Optomap screening ($34) for ages 5-39 & iWellness screening ($44) for ages 40 and up are a component of comprehensive exams.

Notice to Patients with the vision plan EyeMed: Since 2023, we have been open-access providers. We continue to see patients with EyeMed and will help you optimize your out-of-network benefits. More information here.


This article appeared in the Fairbury Blade and Pontiac Daily Leader in August 2014.

By Sasha L Radford, OD

Here’s a quick true or false quiz for all the contact lens wearers out there:

  1. T or F:  I wear my disposable contact lenses until they start bothering my eyes.
  2. T or F:  I can reuse my contact lens solution to save money.
  3. T or F:  I’ve kept the same contact lens case since 1999.
  4. T or F:  I don’t need glasses because I wear my contacts all of the time.

If you answered “True” to any of these questions, you may be a “contact lens abuser.” In that case, it’s time for an intervention! Contact lens abuse can take many forms and you may not even be aware you’re doing anything wrong. Think of everything you currently know about contact lens wear, gather it into a little mental box, and throw it out an imaginary window. We’re starting over.

The risks of contact lens abuse aren’t just red eyes and discomfort. When inflammation or infection from improper contact lens care occurs, it can take days or weeks to treat, during which you have to wear that hideous pair of glasses you’ve had in the drawer for years. Chronic inflammation can also make it impossible to comfortably wear contact lenses later in your life. When microbial infection occurs, a corneal ulcer can develop which can result in scarring that permanently damages vision. I’ve seen patients with ulcers who needed corneal transplants to restore their vision. While this is not common, it is a real risk for contact lens abusers.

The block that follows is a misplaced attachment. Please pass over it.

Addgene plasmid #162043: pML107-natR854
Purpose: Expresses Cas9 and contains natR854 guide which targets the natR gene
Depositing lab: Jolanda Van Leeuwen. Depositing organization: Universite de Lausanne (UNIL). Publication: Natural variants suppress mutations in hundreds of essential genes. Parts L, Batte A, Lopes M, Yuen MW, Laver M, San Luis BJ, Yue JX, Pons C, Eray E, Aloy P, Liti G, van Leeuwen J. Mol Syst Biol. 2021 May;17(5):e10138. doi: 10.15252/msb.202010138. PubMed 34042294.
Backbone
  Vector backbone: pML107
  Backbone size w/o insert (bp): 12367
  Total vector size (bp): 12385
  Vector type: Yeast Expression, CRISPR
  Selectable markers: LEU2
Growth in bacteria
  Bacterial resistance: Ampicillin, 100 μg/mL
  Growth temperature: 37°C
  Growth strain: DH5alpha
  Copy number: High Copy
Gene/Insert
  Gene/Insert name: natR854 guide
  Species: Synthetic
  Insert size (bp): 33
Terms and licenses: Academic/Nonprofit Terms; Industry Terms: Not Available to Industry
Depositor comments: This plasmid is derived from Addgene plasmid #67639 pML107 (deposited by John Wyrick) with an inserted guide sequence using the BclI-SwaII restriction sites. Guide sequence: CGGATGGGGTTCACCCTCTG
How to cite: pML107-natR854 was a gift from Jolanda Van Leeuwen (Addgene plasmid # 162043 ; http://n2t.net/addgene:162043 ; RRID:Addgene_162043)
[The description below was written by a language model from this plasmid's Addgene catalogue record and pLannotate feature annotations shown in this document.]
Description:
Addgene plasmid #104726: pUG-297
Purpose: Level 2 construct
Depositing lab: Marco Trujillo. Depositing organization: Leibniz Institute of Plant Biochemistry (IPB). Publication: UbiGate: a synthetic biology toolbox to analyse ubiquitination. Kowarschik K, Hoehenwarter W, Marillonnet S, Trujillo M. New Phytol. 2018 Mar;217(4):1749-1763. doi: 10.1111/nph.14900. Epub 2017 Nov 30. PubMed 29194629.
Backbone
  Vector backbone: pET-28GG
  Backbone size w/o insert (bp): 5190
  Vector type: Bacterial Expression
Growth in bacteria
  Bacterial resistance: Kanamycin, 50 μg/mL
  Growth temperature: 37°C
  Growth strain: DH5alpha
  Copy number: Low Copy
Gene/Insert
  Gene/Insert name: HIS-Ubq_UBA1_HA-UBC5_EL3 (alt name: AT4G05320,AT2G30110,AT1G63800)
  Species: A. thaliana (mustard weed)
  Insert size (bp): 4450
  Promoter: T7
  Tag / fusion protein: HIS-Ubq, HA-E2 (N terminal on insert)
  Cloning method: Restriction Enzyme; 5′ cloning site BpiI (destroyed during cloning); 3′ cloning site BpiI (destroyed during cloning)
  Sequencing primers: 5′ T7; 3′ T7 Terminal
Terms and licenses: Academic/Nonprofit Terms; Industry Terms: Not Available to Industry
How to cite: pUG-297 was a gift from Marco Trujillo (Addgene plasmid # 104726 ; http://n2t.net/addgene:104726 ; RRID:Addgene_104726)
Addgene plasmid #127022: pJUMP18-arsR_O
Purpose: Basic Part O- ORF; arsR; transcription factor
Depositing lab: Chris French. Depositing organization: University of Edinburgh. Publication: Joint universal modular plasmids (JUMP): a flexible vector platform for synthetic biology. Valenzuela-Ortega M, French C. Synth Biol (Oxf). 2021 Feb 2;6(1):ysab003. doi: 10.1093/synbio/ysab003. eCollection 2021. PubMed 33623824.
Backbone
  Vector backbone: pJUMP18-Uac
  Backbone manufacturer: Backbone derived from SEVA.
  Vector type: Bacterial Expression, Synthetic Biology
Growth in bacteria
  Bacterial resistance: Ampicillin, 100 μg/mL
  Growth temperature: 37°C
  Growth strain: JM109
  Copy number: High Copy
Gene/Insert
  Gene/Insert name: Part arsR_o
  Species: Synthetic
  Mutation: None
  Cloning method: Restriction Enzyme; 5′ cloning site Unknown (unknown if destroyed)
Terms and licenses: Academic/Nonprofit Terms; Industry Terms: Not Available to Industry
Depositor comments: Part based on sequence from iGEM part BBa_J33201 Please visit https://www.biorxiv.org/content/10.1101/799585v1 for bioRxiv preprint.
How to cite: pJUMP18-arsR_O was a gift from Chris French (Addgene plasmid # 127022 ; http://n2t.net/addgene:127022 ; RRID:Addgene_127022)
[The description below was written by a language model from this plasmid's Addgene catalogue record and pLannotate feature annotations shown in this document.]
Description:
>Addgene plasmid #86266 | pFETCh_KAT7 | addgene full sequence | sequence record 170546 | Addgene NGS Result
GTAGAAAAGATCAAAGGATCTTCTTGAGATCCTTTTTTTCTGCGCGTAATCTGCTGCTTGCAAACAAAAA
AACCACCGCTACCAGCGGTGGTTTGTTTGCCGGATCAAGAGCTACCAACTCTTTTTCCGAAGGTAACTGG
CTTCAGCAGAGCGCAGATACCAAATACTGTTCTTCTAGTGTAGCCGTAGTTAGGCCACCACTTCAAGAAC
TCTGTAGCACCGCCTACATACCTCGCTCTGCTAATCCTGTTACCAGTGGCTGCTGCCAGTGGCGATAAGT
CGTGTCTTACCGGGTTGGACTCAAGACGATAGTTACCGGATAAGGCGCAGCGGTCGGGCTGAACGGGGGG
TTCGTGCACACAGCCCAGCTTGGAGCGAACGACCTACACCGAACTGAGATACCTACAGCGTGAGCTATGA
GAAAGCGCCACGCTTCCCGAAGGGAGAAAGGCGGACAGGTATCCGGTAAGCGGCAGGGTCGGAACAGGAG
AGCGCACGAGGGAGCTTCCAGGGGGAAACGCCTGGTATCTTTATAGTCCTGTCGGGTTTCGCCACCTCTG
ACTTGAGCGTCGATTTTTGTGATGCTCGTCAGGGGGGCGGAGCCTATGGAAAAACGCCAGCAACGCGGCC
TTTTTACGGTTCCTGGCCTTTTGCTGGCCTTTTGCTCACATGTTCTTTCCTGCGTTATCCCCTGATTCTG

Here are your new guidelines for safe, healthy contact lens wear:

Always wash hands before inserting or removing contact lenses using soap with no added moisturizers.

Dispose of your lenses according to the schedule your doctor recommends (single use, two weeks, or one month). These wear schedules aren’t designed as a way to get you to buy more lenses; they are determined based on how long a lens can safely be worn.

Never sleep in your contacts unless approved to do so by your doctor, and then only for the prescribed amount of time.

Clean your lenses each night with the disinfecting solution prescribed by your doctor. Rub side to side and rinse lenses thoroughly before storing in fresh solution in a clean case. Some patients merely soak their lenses overnight; however, a good rub and rinse is necessary to remove debris and deposits on the surface.

Always use the specific disinfecting solution prescribed by your doctor. Generic solutions are not the same and many patients develop sensitivities to preservatives in some solutions. Furthermore, not all solutions are compatible with all types of contact lenses.

Do not “top off” solution; use fresh solution in your case each time you store your lenses since solutions lose their disinfecting properties after a single use. After inserting your lenses, rinse your case with contact lens disinfecting solution and let it air dry.

Replace your case every 2-3 months.

Do not rinse or soak your lenses in tap water and do not wet your lenses with saliva.

Do not swim in your contacts unless you plan to dispose of them immediately after getting out of the water.

Always have a back-up pair of glasses – a pair that you’d actually wear in public! – in case you cannot wear your contacts for some reason.

Never wear your contacts when you are ill or if you have any of the following signs or symptoms: redness, pain, discharge, excess watering, light sensitivity, or blurry vision. See your eye care provider right away if any of these problems occur; timely treatment produces the best outcomes for vision and eye health.

Single use contact lenses have become much more popular among doctors and patients due to the enhanced safety and comfort of wearing a fresh lens each day. Patients with allergies, excessive buildup on their lenses, or frequent inflammation and infections do much better in a daily disposable lens.

As medical devices, contact lenses are similar to prescriptions for medications; a contact lens prescription usually expires in one year. Successful contact lens wear – clear, comfortable, healthy eyes – depends on regular follow up care with your eye care provider as well as appropriate care techniques the rest of the year.